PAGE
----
National Public Radio’s Deborah Amos reported this next story about refugees working in some surprising Chicago businesses.
“In Chicago,” she reports, “war refugees have a hand in the city’s most famous handmade cheesecake.
” ‘People who come as refugees have great skills,’ says Marc Schulman, the president of Eli’s Cheesecake, which has sold cheesecakes and other baked desserts since 1980. One-third of adult refugees arriving in the U.S. have college degrees, according to the Migration Policy Institute in Washington, D.C., a think tank that tracks the movement of people worldwide. And refugee employment is a successful model for finding skilled workers for a food business that has become high tech, says Schulman.
“A cheesecake at Eli’s is still based on the simple recipe of the founder, the late Eli Schulman, Schulman’s father, who served his famous confections to political leaders and Hollywood stars. Marc Schulman wears the Cartier watch that Frank Sinatra — a regular customer — sent his father in 1987. …
“The mixing and baking are computerized, so the 220 employees have to be highly skilled. Schulman recruits about 15 percent of the workforce from refugees resettled in Chicago. The employee list reflects the waves of flight from war-torn countries — Iraq, Bhutan, Kosovo, Congo, Myanmar.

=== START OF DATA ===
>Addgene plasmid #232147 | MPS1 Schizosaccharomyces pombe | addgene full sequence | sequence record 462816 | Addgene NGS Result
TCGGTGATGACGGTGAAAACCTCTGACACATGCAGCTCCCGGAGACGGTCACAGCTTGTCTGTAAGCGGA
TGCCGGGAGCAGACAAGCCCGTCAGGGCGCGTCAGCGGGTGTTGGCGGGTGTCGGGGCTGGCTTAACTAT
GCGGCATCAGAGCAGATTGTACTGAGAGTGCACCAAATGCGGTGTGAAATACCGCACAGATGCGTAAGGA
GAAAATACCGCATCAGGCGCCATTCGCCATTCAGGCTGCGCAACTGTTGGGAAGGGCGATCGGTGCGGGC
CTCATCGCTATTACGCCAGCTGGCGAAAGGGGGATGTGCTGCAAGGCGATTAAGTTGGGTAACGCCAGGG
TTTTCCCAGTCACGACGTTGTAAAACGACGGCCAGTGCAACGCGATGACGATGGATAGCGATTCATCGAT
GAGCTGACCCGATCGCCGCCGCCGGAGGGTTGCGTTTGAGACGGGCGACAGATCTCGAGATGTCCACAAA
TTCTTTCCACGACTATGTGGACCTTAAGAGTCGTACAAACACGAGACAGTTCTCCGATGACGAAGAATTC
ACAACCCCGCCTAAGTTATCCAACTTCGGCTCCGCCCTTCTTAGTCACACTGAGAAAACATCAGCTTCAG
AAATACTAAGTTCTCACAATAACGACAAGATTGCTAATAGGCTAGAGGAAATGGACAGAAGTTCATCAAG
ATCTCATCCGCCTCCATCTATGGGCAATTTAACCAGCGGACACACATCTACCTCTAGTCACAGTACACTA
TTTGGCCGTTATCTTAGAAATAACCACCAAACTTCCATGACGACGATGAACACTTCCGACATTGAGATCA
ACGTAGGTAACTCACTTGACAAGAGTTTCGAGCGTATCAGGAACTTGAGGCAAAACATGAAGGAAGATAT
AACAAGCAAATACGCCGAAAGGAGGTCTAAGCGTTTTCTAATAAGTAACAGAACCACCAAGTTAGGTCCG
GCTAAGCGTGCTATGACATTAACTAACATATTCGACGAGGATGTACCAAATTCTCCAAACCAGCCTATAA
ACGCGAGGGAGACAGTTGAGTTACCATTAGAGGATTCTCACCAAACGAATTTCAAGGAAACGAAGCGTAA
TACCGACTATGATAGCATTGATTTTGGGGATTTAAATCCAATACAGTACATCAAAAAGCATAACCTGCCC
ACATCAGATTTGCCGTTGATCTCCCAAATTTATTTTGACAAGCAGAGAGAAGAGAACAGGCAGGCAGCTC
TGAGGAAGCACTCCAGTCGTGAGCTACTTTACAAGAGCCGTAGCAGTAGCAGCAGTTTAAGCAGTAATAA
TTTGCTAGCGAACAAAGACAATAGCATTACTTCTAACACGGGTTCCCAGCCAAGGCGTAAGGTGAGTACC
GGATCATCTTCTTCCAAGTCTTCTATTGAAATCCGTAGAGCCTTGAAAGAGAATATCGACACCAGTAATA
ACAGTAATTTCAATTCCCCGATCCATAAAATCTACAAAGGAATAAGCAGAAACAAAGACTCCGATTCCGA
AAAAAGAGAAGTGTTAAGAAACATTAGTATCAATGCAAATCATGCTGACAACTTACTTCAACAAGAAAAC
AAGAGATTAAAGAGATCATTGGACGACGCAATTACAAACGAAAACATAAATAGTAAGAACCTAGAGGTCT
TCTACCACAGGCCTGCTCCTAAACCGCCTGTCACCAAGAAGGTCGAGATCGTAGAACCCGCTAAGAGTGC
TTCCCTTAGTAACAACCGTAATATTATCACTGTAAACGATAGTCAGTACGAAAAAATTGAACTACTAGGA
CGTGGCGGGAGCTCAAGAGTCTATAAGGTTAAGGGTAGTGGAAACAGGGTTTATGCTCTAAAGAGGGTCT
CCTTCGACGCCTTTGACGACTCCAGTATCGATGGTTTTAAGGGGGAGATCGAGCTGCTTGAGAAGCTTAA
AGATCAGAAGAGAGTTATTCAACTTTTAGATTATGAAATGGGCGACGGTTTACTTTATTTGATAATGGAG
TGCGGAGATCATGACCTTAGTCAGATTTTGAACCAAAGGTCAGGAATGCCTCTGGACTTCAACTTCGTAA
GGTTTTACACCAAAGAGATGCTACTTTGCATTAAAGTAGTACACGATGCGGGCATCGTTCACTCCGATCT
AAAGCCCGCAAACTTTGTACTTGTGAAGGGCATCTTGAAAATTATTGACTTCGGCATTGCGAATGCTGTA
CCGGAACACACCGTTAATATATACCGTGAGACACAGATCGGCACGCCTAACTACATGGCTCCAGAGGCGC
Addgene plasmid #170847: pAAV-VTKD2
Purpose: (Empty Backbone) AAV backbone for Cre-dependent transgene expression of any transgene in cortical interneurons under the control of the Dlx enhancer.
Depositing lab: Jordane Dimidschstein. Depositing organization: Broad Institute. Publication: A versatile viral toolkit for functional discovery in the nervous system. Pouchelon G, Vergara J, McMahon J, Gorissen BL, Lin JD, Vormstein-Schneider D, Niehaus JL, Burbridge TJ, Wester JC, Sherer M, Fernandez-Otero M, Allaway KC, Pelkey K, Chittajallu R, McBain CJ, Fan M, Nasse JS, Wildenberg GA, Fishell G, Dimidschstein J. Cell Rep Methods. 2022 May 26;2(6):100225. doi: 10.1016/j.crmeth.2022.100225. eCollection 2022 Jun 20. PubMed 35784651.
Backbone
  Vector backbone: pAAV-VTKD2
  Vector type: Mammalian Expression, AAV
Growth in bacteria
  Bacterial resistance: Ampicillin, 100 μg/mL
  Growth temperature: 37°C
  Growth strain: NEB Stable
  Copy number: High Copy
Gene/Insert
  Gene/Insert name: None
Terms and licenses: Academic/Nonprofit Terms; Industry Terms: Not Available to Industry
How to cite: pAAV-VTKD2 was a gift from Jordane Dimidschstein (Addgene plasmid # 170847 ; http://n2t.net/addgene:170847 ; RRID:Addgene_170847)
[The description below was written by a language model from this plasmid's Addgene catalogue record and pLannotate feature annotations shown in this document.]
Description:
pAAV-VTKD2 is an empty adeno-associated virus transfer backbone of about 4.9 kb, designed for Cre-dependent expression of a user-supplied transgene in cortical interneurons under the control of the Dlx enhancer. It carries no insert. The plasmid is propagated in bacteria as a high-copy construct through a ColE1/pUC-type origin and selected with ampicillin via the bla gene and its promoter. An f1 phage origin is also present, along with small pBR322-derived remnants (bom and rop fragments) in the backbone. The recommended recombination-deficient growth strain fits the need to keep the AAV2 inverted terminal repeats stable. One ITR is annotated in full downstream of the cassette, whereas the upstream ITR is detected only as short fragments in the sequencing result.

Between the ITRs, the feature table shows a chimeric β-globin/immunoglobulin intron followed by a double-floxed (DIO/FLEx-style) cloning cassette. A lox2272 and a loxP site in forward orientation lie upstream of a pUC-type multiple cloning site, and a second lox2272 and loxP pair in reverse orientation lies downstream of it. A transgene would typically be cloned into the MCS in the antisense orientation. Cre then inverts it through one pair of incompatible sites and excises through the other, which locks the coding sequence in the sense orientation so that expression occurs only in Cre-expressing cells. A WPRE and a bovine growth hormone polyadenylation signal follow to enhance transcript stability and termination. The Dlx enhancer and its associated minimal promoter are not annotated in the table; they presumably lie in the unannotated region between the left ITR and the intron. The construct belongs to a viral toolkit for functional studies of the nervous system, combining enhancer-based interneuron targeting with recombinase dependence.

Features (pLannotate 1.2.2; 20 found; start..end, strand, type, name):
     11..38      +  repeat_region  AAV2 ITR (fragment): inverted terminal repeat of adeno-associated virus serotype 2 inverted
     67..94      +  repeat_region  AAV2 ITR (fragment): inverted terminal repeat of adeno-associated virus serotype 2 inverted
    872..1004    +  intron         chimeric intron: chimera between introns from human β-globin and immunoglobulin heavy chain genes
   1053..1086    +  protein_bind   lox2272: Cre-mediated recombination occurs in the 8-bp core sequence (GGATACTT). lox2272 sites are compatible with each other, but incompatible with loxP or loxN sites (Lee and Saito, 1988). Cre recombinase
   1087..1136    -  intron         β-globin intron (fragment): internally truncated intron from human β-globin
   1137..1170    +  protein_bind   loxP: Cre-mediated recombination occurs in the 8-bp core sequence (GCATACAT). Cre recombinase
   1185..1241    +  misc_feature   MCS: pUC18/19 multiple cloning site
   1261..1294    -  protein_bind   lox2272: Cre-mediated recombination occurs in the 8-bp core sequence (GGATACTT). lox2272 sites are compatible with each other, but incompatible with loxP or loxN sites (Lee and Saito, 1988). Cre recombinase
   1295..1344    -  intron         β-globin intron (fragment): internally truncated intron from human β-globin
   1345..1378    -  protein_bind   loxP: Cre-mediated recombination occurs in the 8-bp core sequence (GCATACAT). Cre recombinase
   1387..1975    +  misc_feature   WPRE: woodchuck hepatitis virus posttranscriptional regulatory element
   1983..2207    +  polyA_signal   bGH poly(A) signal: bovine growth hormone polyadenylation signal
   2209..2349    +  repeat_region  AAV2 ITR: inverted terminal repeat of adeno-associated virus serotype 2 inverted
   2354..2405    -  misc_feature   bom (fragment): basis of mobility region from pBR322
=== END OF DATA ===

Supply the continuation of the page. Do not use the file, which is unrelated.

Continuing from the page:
“Elias Kasongo began working at the bakery in 1994 after fleeing unrest in the Democratic Republic of Congo. …
” ‘I’ve been here at Eli’s for the past 22 years. It’s my home; it’s a beautiful thing,’ says Kasongo, who is now a U.S. citizen. The job was all he had when he was starting his new life in America. Today, he’s a homeowner. …
“Schulman’s hiring strategy is used at other well-known companies in Chicago, including Tyson Foods and Trump International Hotel & Tower.
” ‘Every major hotel works with a refugee agency,’ says Sean Heraty, manager of workforce development at RefugeeOne. ‘Job retention is through the roof.’
“Employers have ‘awakened to the potential of refugees,’ says Kathleen Newland, at the Migration Policy Institute. That’s because they are hardworking and loyal and tend to stay on the job longer than American-born workers, she says.”